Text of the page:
As if robocalling wasn’t already enough of a problem, the advent of easily accessible, realistic AI-powered writing and synthetic voice could supercharge the practice. The FCC aims to preempt this by looking into how generated robocalls might fit under existing consumer protections.
A Notice of Inquiry has been proposed by Chairwoman Jessica Rosenworcel to be voted on at the agency’s next meeting. If the vote succeeds (as it is almost certain to), the FCC would formally look into how the Telephone Consumer Protection Act empowers them to act against scammers and spammers using AI technology.
But Rosenworcel was also careful to acknowledge that AI represents a potentially powerful tool for accessibility and responsiveness in phone-based interactions.
“While we are aware of the challenges AI can present, there is also significant potential to use this technology to benefit communications networks and their customers—including in the fight against junk robocalls and robotexts. We need to address these opportunities and risks thoughtfully, and the effort we are launching today will help us gain more insight on both fronts,” she said in a statement.
Any industry that involves a lot of voice, like customer service, is likely already looking into how automation and generative AI can be used to augment human agents’ effectiveness. Instead of responding with a canned response, for instance, a call center employee could have an AI consult a knowledge base and provide a script customized to a customer’s exact experience. Or an AI-powered triage system could improve the laborious “If you are calling for this, press 1… for this, press 2…” process that few enjoy.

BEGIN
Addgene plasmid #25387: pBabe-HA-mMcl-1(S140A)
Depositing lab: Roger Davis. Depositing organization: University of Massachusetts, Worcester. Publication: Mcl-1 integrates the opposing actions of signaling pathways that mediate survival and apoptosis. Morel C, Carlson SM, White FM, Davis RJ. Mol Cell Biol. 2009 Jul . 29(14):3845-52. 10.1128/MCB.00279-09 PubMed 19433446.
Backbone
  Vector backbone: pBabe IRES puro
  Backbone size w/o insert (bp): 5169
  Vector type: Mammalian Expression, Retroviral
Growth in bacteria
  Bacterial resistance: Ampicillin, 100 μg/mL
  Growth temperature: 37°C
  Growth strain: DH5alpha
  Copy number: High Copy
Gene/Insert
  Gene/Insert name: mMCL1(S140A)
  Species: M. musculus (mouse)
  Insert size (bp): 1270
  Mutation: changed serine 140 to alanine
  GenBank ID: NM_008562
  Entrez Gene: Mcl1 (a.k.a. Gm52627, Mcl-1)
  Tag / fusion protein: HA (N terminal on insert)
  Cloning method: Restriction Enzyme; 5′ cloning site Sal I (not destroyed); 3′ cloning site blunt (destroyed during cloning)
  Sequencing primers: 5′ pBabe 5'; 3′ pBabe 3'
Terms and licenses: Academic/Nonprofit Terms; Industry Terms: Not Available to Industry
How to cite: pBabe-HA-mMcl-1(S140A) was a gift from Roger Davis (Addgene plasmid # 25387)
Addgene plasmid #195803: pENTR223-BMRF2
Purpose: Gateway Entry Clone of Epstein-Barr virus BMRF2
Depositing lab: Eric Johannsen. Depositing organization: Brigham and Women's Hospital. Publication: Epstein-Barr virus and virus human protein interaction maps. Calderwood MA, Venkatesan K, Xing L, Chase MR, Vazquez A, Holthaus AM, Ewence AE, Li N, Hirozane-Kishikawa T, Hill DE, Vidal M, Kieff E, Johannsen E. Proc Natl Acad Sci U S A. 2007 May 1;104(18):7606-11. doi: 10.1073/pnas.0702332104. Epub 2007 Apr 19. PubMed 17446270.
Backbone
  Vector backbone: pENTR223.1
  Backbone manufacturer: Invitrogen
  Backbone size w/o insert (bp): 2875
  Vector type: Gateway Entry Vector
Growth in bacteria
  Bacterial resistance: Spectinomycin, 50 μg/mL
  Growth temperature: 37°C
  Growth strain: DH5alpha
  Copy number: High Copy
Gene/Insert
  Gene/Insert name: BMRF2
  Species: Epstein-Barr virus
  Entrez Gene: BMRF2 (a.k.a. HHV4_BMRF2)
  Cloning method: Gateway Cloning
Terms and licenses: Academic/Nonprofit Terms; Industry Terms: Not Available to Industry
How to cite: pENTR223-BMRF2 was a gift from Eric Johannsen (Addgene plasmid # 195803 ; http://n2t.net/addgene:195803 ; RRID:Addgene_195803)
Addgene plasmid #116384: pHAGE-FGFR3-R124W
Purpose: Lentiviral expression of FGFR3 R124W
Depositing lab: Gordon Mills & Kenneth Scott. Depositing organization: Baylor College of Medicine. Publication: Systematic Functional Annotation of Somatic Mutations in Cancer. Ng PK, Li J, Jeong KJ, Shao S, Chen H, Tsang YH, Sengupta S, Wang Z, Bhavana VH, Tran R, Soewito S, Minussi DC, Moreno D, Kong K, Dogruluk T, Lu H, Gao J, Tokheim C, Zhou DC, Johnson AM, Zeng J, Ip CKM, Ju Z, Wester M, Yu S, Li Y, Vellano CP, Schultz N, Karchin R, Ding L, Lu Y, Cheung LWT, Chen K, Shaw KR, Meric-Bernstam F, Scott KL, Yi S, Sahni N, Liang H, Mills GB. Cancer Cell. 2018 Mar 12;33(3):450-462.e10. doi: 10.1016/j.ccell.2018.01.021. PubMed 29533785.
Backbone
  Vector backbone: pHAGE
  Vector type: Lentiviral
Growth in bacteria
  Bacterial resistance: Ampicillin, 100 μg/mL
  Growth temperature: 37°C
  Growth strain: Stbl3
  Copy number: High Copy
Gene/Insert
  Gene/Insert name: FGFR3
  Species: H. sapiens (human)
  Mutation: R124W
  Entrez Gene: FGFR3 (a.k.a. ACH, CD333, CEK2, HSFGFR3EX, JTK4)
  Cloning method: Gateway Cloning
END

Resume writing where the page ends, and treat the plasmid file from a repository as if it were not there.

But the same technologies that could make a tedious job more efficient, or an interface more intuitive, could be deployed in other ways to trick or inconvenience people. One can imagine (and indeed some likely don’t have to imagine) robocalls catering to one’s profession, age and location — the kind of tailored scams that took time to craft before but can now be automated.
It’s an emerging threat, and the FCC is ostensibly the cop on the beat; while they have hit robocallers before for record fines (though these are not always collected), they need to stay ahead of the game and this inquiry is intended to help them do that.
Specifically, Rosenworcel said that the effort would look at:
- How AI technologies fit into the Commission’s statutory responsibilities under the Telephone Consumer Protection Act (TCPA);
- If and when future AI technologies fall under the TCPA;
- How AI impacts existing regulatory frameworks and future policy formulation;
- If the Commission should consider ways to verify the authenticity of legitimately generated AI voice or text content from trusted sources; and,
- What next steps, if any, are necessary to advance this inquiry.
If it sounds a little woolly, just remember that these inquiry-type efforts are what the agency and others like it rely on when performing actual rulemaking and justifying themselves in court.